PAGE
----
Scottish Independence bid could have an impact on Brexit talks

Nicola Sturgeon: Told to wait for independence vote

By George Lyon

Since the UK’s decision to leave the European Union last June, Nicola Sturgeon and the SNP have been convinced that Scotland’s vote to remain in the bloc provides perfect grounds to re-run the previously failed independence referendum.

The SNP has subsequently played out a careful strategy of being seen to engage constructively with the UK on Brexit, while simultaneously complaining bitterly that the UK has ignored every proposal put forward irrespective of its feasibility.

This culminated in a vote in the Scottish Parliament on Indyref2 in which the Scottish Greens voted with the SNP to give the Scottish Government a majority. The vote called on the UK Government to agree Section 30 powers allowing a referendum on Scottish independence to be held between autumn 2018 and spring 2019.

Prime Minister Theresa May’s response has been blunt and direct, insisting that “now is not the time”.

She has argued the Scottish people cannot make an informed decision on independence until the Brexit negotiations are finished, and that the process of allocating the powers taken back from Brussels to either the UK Parliament or the devolved Parliament and Assemblies is complete.

 

The Scottish Government responded by accusing the UK Government of stealing Scotland’s devolved powers.

 

Voting intentions

How long that might take is anyone’s guess so at the moment we have a constitutional standoff between Westminster and Holyrood.

All the polling evidence to date suggests that the majority of Scottish voters agree with Prime Minister May’s contention that now is not the time.

Surprisingly the SNP argument that Scotland is being dragged out of the EU by English votes has produced no change in Scottish voting intentions, with polls consistently showing 55 per cent of voters support staying in the UK with 45 per cent for leaving.

Recent polling has also suggested that Scots want to leave the EU on the same terms as the rest of the UK and they want to see an end to freedom of movement, contradicting the view put forward by Nicola Sturgeon that Scots want a softer Brexit.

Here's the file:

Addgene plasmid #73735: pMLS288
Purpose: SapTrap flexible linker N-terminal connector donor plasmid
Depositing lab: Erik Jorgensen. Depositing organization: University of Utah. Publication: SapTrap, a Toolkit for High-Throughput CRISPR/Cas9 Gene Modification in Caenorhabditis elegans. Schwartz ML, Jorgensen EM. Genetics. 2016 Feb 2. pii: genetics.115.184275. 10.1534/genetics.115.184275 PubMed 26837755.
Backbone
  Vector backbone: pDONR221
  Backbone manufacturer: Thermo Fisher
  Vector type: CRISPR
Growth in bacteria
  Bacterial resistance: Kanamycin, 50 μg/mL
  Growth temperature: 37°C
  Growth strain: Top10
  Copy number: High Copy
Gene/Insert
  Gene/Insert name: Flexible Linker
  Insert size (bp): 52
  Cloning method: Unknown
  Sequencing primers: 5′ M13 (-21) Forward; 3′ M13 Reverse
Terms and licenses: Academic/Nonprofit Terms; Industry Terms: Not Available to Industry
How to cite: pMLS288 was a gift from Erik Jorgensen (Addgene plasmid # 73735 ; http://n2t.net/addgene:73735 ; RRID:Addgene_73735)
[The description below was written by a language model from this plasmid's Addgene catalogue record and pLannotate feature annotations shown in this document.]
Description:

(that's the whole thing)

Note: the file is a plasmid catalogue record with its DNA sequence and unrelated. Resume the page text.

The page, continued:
One of the key questions that arises from the political standoff on Scottish independence is the impact it will have on the Brexit negotiations.

As far as the negotiations with the EU are concerned it would appear to have little or no impact whatsoever as member states led by Spain have made it very clear that this is an internal issue for the UK to sort out.

As a result the Scottish Government’s concerted efforts to secure a special Brexit deal for Scotland have fallen on deaf ears in Brussels.

The UK Government has also come out and formally rejected the SNP’s proposal for a special deal for Scotland with Prime Minister May insisting we will leave the EU on a UK basis.

The SNP strategy is now to target the Great Reform Bill as part of their campaign to try and build support for independence by arguing that all powers returned from Brussels should be given to Scotland.

They will also argue that any attempt to share the powers will be a power grab because many areas such as agriculture, fishing and the environment are already fully devolved.

 

Artificial barriers

A huge row has already broken out when the UK Government suggested that there should be an overarching UK agriculture and environment policy to replace the EU Common Agriculture Policy (CAP) to ensure there were no artificial barriers created in the UK single market.

The Scottish Government responded by accusing the UK Government of stealing Scotland’s devolved powers.

The UK Government has a very small majority and serious divisions exist within its own ranks over Brexit, so there is substantial scope for the fifty-six SNP MPs to cause real difficulties for the Government in trying to pass the legislation.

For the business community, the Great Reform Bill is key as it will determine the framework under which they operate in a post-Brexit world.

Therefore, given how difficult politics has become, there is a real risk of delays, uncertainty and poor outcomes from the legislation which could have a real impact on business prospects.